We are coming up to Halloween, and I know many of you will be buying pumpkins to carve into scary lanterns. We popped over to the allotment yesterday and discovered we have successfully grown 8 pumpkins for Halloween this year, and I am now wondering what to do with them all. If like me you’ve got too many pumpkins, or you want to use some of the pumpkins you have carved, then read on for why these are a great vegetable to eat, and how you can enjoy them.
- The first great thing about pumpkins is the one we all know well. They are great fun to carve, and decorate the house with for Halloween.
- The second great thing about pumpkins is almost the whole thing is edible! The skin, the flesh and the seeds! We usually scoop out most of the flesh and the seeds when we do carve pumpkins, so once you have done this you can try some of my recipes rather than throw it all in the bin. I hate waste ☹.
- The third great thing about pumpkins is they are such a versatile vegetable, you can make both savoury and sweet foods with them.
- The fourth great thing about pumpkins is that they freeze really well. Try chopping it into large chunks, par boil, put into freezer bags once cooled, and pop in the freezer until you want to try another of my delicious recipes.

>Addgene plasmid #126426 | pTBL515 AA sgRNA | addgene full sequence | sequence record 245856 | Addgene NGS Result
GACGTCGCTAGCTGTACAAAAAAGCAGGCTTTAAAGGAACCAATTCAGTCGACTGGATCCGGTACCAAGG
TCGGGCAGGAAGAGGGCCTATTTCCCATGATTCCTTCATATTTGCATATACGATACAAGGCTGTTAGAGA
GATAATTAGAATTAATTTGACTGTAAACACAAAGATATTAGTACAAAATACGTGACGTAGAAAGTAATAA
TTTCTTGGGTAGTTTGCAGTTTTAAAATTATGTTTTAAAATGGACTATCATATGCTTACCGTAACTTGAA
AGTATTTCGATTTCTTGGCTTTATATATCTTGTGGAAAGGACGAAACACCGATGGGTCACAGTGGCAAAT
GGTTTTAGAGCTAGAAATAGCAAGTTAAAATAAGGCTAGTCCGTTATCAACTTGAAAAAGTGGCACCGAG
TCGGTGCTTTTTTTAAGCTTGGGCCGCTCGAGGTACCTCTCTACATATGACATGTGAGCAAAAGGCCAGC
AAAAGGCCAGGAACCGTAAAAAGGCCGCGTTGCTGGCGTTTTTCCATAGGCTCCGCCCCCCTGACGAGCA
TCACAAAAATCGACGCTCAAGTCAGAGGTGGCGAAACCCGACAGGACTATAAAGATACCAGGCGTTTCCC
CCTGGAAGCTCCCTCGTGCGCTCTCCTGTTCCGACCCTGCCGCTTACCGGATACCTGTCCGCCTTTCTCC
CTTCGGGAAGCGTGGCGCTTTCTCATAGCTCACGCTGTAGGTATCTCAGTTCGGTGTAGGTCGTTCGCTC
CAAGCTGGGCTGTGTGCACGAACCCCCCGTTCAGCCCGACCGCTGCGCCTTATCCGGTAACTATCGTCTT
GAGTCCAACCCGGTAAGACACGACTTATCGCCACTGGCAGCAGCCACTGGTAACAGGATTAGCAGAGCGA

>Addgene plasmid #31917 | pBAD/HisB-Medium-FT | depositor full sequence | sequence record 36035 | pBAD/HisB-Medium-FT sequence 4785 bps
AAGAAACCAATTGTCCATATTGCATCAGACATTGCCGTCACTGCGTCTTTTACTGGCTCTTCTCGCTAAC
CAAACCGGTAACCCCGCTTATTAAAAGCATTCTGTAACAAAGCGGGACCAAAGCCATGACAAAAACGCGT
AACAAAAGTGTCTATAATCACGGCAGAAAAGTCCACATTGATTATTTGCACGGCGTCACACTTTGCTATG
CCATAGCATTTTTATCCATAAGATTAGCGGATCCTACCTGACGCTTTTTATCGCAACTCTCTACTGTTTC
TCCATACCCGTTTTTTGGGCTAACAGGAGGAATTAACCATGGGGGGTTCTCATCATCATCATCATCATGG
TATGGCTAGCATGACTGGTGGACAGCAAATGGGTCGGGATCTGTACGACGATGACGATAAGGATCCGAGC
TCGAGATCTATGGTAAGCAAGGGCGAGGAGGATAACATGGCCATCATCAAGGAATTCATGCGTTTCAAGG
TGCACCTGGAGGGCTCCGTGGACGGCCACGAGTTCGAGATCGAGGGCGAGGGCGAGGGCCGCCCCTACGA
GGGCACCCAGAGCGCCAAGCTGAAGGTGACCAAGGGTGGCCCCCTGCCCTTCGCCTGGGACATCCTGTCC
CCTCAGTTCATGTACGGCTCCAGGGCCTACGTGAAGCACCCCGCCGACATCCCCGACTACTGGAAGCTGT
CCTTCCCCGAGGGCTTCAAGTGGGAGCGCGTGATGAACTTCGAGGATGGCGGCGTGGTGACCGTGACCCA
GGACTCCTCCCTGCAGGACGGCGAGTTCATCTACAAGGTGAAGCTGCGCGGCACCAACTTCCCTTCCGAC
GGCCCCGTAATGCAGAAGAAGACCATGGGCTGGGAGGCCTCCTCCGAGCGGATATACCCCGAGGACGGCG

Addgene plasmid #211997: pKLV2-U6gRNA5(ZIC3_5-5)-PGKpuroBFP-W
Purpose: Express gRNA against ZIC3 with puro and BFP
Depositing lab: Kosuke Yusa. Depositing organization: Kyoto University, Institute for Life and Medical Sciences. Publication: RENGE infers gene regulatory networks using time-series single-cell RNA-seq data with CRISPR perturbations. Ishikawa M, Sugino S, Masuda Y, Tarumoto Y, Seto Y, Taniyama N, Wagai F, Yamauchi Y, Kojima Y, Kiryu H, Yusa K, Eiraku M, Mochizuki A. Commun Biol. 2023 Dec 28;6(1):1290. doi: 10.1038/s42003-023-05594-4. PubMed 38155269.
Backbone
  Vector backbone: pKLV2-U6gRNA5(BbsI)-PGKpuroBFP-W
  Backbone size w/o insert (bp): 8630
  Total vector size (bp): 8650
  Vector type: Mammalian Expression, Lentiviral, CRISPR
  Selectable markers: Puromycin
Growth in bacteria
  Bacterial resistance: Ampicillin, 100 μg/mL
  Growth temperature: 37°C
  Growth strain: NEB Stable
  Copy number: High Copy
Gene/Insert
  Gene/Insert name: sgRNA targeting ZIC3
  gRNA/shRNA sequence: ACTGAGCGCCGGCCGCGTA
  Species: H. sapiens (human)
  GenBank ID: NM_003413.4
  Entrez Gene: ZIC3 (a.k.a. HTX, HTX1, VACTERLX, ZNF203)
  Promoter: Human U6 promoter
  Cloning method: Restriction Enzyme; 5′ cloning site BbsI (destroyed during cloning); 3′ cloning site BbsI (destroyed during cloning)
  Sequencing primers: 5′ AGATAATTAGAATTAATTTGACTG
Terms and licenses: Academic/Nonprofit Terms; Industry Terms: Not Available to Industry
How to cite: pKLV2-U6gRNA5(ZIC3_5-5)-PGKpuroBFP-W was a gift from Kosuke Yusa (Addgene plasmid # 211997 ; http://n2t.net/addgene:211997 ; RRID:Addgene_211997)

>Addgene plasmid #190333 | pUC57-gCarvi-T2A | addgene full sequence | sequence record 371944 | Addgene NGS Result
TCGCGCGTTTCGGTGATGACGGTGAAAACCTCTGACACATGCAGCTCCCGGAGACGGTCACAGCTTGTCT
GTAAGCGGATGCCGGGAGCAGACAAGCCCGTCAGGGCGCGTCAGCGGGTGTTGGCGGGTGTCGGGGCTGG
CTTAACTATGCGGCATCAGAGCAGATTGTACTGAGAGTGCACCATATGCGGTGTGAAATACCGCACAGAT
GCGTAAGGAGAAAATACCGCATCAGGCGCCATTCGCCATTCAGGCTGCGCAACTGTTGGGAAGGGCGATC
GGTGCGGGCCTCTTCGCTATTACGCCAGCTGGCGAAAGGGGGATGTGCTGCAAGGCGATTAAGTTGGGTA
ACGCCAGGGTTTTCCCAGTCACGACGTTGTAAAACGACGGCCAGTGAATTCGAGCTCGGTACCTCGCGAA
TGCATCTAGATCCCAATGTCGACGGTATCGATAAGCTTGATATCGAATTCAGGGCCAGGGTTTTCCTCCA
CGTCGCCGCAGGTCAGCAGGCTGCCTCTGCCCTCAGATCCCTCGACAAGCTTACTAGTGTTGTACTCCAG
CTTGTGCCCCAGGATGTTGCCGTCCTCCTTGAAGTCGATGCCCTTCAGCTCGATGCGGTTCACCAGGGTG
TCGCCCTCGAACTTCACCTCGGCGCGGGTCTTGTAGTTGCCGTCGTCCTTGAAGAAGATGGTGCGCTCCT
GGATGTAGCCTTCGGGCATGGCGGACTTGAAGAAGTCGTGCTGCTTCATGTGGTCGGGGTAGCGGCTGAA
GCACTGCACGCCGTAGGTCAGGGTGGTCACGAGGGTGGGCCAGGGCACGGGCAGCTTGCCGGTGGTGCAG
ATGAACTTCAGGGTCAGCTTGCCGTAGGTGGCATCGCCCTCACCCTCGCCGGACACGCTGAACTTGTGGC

- The fifth great thing about pumpkins is that they are good for you! They are a great source of fibre, vitamin K, vitamin C, potassium and beta carotene which is converted into Vitamin A. The seeds are high in fibre, and contain protein and iron.
How to eat pumpkins
The skin: You can drizzle this with oil and crisp up in a hot oven. It can then be added to almost any dish to give a crunchy texture. The skin however can be quite hard and pose a choking risk to younger ones, so I would suggest blending roasted pumpkin skin into a powder which can then be added to purees or porridge.
The seeds: These can be washed and patted dry, then drizzled with oil and roasted in the oven until golden and crispy. You can add spices for extra flavour, but again don’t give to the younger ones whole as they are hard and can pose a choking threat. They are a source of fibre, protein and iron however, and so blending these into a powder, and adding to meals can boost the nutritional content.
The flesh: This is really versatile and can be steamed, boiled, roasted, or barbecued. It can be added to meals such as curries, stews, salads, pasta, risotto, chilli, and ragu, or baked into sweet dishes such as cakes and pumpkin pie.